They say they do not want civil servants to be associated with corruption cases.

Nur Hasliza Mohd Salleh
3 minute read
Civil servants on their lunch break browse the stalls set up beside the road near the government complex building in Putrajaya.
Civil servants on their lunch break browse the stalls set up beside the road near the government complex building in Putrajaya.

With less than a week to go before election day on Nov 19, some voters in Putrajaya are worried about what will happen if the government to come is led by a coalition comprising leaders from the court cluster. 

Speaking to MalaysiaNow, the voters in what is known as the city of civil servants said they were tired of being the victims of greedy leaders who misappropriate public funds, as had happened in the 1MDB case involving former prime minister Najib Razak. 

Najib, whose conviction and sentence were upheld this year after a lengthy court battle, is currently serving a 12-year jail term at Kajang Prison.

A government employee, met in the grounds outside a ministry building, told of how he had been called in to give his statement on the abuse of power by top leaders. 

Speaking on condition of anonymity, he also recalled a superior officer who had to attend court as a witness in the trial of a particular court cluster leader. 

"I was only called in once for questioning by the Malaysian Anti-Corruption Commission, and I gave them all the documents they needed," he said. 

"But my superior officer had to go back and forth from court and his picture was featured in the papers and on social media. It was as if we were the ones who had done wrong, even though we are only civil servants.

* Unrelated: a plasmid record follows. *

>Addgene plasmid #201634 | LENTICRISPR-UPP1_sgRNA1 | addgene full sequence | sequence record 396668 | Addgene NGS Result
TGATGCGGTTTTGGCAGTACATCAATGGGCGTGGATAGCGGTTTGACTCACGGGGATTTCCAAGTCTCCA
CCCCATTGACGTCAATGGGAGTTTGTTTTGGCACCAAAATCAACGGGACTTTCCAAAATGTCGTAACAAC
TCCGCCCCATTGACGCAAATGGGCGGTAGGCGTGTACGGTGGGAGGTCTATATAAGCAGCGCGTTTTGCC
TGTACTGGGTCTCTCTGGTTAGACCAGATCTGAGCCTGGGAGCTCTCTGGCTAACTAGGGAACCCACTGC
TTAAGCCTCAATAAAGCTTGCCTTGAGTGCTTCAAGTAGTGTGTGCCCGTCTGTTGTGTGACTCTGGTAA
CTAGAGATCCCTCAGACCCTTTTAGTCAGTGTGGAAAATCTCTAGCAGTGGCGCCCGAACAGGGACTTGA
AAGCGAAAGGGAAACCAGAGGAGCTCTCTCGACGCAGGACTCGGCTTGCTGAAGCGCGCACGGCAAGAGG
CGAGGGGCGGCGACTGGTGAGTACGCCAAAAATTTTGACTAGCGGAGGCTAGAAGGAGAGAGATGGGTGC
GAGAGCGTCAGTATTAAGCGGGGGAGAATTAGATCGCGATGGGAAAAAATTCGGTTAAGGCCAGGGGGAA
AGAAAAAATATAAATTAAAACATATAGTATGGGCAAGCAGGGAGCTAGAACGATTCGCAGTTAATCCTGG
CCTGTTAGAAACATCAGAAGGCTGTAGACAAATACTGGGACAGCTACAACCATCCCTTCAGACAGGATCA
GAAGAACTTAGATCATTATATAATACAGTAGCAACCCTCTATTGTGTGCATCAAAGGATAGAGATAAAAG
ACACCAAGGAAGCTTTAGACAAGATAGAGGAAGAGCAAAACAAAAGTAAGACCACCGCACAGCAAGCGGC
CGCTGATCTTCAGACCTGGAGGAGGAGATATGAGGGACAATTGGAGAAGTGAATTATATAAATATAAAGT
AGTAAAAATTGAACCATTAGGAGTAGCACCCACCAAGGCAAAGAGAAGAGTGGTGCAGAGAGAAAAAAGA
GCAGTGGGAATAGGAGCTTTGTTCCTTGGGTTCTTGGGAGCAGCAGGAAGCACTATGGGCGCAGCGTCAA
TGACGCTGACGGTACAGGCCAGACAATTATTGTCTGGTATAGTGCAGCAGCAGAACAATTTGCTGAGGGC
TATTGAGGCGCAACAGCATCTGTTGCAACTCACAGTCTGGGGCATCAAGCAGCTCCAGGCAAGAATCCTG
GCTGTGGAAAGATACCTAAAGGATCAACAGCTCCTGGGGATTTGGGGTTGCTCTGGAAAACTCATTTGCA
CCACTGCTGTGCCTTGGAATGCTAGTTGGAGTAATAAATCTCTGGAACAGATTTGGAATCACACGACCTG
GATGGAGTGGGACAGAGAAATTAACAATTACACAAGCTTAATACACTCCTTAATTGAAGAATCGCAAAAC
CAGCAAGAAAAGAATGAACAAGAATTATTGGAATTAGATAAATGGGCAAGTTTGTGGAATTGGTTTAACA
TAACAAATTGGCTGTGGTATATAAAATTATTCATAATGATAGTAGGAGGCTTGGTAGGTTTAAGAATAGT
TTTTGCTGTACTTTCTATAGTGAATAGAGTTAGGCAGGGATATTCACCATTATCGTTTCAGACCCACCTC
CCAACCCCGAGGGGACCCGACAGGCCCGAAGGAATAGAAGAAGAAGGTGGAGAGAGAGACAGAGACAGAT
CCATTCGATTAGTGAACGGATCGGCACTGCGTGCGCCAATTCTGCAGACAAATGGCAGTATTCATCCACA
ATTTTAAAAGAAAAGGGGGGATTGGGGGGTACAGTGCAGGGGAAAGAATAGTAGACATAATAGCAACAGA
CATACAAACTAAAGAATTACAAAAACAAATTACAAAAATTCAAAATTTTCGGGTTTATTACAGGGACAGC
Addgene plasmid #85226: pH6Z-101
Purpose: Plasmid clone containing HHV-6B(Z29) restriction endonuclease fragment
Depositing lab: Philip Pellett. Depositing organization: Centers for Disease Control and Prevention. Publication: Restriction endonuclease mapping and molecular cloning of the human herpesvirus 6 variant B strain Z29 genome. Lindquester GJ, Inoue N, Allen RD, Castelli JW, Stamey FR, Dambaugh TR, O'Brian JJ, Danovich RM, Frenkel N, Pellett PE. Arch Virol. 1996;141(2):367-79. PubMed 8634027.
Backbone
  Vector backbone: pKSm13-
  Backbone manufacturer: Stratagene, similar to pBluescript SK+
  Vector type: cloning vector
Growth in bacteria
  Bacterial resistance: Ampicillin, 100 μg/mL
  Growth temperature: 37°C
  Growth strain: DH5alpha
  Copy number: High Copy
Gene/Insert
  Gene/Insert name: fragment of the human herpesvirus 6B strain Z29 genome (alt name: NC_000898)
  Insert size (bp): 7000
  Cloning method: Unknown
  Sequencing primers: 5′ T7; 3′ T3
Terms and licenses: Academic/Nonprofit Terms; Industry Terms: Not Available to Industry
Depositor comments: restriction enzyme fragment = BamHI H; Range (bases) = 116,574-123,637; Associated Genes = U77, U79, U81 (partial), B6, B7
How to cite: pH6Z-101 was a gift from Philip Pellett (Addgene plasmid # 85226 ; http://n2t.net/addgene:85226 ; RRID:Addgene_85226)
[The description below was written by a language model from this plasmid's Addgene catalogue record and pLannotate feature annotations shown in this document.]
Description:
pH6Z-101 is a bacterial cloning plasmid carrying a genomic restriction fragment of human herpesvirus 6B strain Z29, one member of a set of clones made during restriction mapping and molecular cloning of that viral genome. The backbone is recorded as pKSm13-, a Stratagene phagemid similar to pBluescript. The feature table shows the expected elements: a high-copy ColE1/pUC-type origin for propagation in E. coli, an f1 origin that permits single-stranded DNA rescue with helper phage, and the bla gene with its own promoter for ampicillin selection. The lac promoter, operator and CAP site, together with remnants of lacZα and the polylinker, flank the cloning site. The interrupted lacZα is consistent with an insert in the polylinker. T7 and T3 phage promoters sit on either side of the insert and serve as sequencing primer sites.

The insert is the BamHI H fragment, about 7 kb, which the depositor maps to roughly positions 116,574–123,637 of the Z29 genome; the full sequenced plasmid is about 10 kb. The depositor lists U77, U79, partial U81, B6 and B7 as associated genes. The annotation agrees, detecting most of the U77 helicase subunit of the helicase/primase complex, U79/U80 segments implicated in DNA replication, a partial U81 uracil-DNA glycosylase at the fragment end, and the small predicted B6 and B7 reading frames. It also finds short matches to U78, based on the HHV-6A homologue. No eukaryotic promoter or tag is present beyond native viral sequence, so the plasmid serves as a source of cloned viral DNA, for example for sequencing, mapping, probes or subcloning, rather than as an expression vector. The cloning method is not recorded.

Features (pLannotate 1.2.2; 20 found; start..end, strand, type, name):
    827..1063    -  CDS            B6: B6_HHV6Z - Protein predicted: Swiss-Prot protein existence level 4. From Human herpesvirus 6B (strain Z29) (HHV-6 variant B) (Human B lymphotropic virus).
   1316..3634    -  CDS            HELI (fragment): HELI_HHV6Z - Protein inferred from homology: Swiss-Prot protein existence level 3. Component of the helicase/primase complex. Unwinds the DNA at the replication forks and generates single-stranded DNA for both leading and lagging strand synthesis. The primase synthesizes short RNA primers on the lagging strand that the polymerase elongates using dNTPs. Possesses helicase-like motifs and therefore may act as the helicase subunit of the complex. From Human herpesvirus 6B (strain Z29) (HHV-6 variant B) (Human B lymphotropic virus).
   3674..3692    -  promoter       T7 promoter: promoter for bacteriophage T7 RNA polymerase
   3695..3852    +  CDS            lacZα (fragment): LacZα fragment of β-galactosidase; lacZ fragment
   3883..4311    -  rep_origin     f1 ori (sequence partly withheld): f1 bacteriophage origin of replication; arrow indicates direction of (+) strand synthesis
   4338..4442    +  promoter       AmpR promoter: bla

"I beg the voters of Putrajaya, don't let history repeat itself. We cannot be made victims once again." 

A number of high-ranking officials and government employees, especially from the finance ministry, were previously summoned to the Kuala Lumpur High Court for Najib's trial on charges of wrongdoing involving RM2.28 billion in funds from state investment arm 1MDB. 

More than 40 witnesses in all were called to testify in the trial. 


A total of six candidates are competing for support in Putrajaya: its incumbent from Barisan Nasional, Tengku Adnan Tengku Mansor; Radzi Jidin of Perikatan Nasional; Pakatan Harapan's Noraishah Mydin Abdul Aziz; Pejuang man Mohd Rosli Ramli; and independents Samsudin Mohamad Fauzi and Lim Fice Bee.

While election campaigns normally see candidates addressing the crowds in public spaces such as markets, coffee shops, shopping centres and housing areas, in Putrajaya, contestants appear to be taking a different approach. 

Most of the campaigning takes place during office hours, with candidates meeting with voters at government complexes or at local community centres.

When met at a market bazaar near the communications and multimedia ministry, a group of voters in their early 30s said the factors for choosing a candidate were no longer the same as they had been at the 2018 general election. 

Previously, they said, they had gone by party manifestos in deciding which candidate to support. 

Now, they are more inclined to choose based on the prime minister candidate put forth by each coalition. 

"Talk is rife that voting for Ku Nan is like voting for Ahmad Zahid Hamidi to become prime minister," they said, referring to Putrajaya incumbent Tengku Adnan. 

"We are afraid that these rumours might be true." 

For them, the priority is ensuring that the name of civil servants is no longer associated with corruption cases. 

But if Pakatan Harapan wins, they are also afraid that government servants will be sacked – a reference to the recent claim by Bersatu Supreme Council member Mohamed Azmin Ali that PH had wanted to change the secretary-generals of at least eight ministries during its tenure in Putrajaya. 

"We want a government that protects its employees instead of just fighting all the time." 

More than 42,000 voters in Putrajaya are expected to cast their ballots on Nov 19 – nearly double the 23,000 registered to vote in the 2018 polls.